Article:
Weighing the Manslaughter Verdict in Oscar Grant Case

Should it have been second-degree murder?


  • 'Just Appalling,' writes Kevin Drum at Mother Jones: "I hardly even know what to say about this. I wasn't in court and I wasn't on the jury, so I didn't hear all the evidence. But for chrissake. Look at the video. Mehserle didn't look confused and modern tasers don't feel much like service revolvers. And it's not as if he was acting under extreme duress. At most there was a brief and perfunctory struggle, after which Mehserle calmly raised himself up while Grant was pinned to the ground, drew his revolver, and shot him. The only thing that even remotely makes Mehserle's story believable is that doing what he did is just flat out insane. It doesn't make sense even if he were a stone racist and half crazy as well."

Involuntary manslaughter might seem an unsatisfying outcome for the killing of the unarmed Oscar Grant on Jan. 1, 2009, but it was consistent with the evidence that could be proved beyond a reasonable doubt against former BART police Officer Johannes Mehserle. Anything less would have been an injustice. Anything more would have required conclusions about Mehserle's state of mind that were not sufficiently supported in trial.

The bottom line is that the jury agreed with what any fair-minded person who saw the videotape of the shooting on the BART platform at the Fruitvale Station had to conclude: There was no reason to use fatal force on Grant, who was being physically restrained at the time.

Initial reaction on Thursday was not promising: several hundred people gathered near Oakland City Hall early in the evening, and were seen to be taunting police officers in riot gear and throwing bottles. At least one person was either hit by a vehicle or injured by the surging crowd. But a heavy police presence seemed to be keeping the peace, and hundreds of others were listening peacefully to speakers who had gathered downtown...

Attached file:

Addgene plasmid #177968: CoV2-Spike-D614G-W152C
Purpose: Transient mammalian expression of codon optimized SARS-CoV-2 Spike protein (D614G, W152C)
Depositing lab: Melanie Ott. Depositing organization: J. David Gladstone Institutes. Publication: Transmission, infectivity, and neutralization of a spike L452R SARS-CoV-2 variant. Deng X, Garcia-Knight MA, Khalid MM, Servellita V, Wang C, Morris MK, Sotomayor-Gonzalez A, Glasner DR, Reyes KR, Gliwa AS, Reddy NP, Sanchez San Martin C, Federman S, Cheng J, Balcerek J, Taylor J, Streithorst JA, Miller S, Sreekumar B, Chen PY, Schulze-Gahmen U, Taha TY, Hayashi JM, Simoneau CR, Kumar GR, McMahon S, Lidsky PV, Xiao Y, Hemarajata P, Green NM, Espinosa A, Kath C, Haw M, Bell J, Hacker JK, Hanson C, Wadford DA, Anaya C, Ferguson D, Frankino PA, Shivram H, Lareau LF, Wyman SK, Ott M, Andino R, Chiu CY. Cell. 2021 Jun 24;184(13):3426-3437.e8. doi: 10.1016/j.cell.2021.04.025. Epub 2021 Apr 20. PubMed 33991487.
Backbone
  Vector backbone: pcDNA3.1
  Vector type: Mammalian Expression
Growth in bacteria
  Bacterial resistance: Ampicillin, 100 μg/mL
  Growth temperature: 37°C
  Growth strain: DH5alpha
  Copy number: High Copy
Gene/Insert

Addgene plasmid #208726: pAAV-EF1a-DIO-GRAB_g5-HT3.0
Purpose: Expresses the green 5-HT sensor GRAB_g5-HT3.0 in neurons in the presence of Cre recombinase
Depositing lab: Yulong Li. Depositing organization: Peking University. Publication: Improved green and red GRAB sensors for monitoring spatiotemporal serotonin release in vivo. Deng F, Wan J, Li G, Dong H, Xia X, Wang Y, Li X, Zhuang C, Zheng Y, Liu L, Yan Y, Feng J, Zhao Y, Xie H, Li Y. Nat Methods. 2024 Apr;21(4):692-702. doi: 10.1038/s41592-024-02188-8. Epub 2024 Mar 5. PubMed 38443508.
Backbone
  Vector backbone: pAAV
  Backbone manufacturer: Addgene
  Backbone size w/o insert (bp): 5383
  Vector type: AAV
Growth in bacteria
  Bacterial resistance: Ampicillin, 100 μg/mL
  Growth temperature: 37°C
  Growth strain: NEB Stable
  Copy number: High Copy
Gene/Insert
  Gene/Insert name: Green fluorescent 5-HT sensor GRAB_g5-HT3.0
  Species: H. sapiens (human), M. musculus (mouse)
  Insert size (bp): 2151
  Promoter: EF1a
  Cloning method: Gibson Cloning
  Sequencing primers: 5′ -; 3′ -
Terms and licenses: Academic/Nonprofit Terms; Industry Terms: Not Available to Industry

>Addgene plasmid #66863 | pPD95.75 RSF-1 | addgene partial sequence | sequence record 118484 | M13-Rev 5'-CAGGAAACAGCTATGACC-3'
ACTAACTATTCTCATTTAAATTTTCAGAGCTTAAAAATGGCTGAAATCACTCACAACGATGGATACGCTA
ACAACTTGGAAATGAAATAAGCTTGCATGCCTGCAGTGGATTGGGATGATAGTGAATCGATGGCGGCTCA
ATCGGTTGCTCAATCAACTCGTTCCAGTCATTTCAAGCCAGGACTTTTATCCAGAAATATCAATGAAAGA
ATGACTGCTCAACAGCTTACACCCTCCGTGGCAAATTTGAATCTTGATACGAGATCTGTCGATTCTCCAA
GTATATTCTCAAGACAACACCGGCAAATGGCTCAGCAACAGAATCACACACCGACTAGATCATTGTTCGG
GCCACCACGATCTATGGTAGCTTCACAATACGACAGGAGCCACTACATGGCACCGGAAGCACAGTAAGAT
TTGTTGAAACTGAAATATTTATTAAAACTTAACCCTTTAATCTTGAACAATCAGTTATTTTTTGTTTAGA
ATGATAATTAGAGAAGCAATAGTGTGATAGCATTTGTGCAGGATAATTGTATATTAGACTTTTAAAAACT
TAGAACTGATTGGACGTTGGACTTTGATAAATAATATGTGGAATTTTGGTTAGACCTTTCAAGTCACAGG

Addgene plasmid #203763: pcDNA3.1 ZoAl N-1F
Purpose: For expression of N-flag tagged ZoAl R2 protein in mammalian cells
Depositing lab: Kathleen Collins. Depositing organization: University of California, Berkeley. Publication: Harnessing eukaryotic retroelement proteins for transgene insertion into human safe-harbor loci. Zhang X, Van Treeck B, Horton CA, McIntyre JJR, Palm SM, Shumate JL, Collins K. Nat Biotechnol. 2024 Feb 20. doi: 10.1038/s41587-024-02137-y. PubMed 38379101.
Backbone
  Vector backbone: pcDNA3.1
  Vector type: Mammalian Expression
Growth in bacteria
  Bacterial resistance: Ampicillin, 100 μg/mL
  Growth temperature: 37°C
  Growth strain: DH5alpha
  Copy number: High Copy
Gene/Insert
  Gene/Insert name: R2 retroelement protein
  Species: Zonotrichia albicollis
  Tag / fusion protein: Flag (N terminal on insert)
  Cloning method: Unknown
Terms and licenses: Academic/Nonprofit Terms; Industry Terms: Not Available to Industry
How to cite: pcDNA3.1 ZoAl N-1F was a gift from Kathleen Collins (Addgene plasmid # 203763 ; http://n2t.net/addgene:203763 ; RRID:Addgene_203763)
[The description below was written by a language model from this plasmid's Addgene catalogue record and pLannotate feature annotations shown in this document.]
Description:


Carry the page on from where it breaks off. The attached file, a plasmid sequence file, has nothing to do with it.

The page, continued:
The very fact of a conviction of a police officer -- a member of the Bay Area Rapid Transit police, not the Oakland force -- was some solace. Black residents in Oakland, who make up a large portion of the population, have long had an uneasy relationship with the city's police, whose past episodes of brutality and malfeasance have led to a long period of oversight by independent monitors and a federal judge.

"We've been suffering police brutality for generations," said Lesley Phillips, a longtime Oakland resident. "We want it to end."

  • Outsiders Involved in Rioting, writes the San Francisco Chronicle news team:

Officials said the main instigators appeared to be organized "anarchist" agitators wearing black clothing and hoods. Many of the most aggressive demonstrators smashing the windows of banks and shops were white.

Community leaders had called for nonviolence, and during the day most of the rage from those who thought Mehserle should have been convicted of a more serious charge was confined to loudspeakers and animated conversations on the asphalt. But, as many community leaders had predicted for weeks, a determined knot of renegades faced off with the police who surrounded the protesters. They taunted the officers and threw bottles and rocks.

  • Was It Involuntary Manslaughter? wonders Abby Jean at Think On This: "Personally, I have a hard time seeing how they could have convicted on 2nd degree murder. I haven't seen any evidence presented showing that Mesherle intended to kill Grant. That it was his desire that his actions cause Grant's death. And that's required to convict on 2nd degree murder. I probably would have gone for voluntary manslaughter - those videos of the station certainly suggested 'heat of passion' to me."

I'm heartened by this evening's verdict. I've long believed that the answers to racial injustice in America are far more complex than our an eye-for-an-eye moral code could ever offer anyway. Mehserle is just one man -- an individual who's part of a much larger justice system -- and what matters is demanding accountability from law enforcement beyond this case alone.

On the other hand, I believe that Mehserle needs to be held accountable for his individual actions. And deep down, probably some of me also believes that Mehserle needs to pay. Maybe that's why knowing that Mehserle now faces just 2-4 years in prison for taking Oscar Grant's life still feels a little empty -- it contradicts my basic desire for retribution. The tugging cry of "Justice for Oscar!" that I -- like so many -- have carried in my thoughts for more than a year does not feel resolved.

  • Trial Showed Continuing 'Radioactive Fear' of Black Men  Adam Serwer at The American Prospect reflects that "America remains in the thrall of this ever-present fear, even in the aftermath of the Mehserle trial, as the media concerns itself not with the verdict or with justice but with the potential for more violence from the black community in Oakland. Fear is always the enemy of justice. Today in America, the former threatens the latter like never before. Forget what you see on your TV screen -- Oscar Grant isn't the only victim, and the people who share Grant's skin tone or hair texture aren't the only ones who should care."
This article is from the archive of our partner The Wire.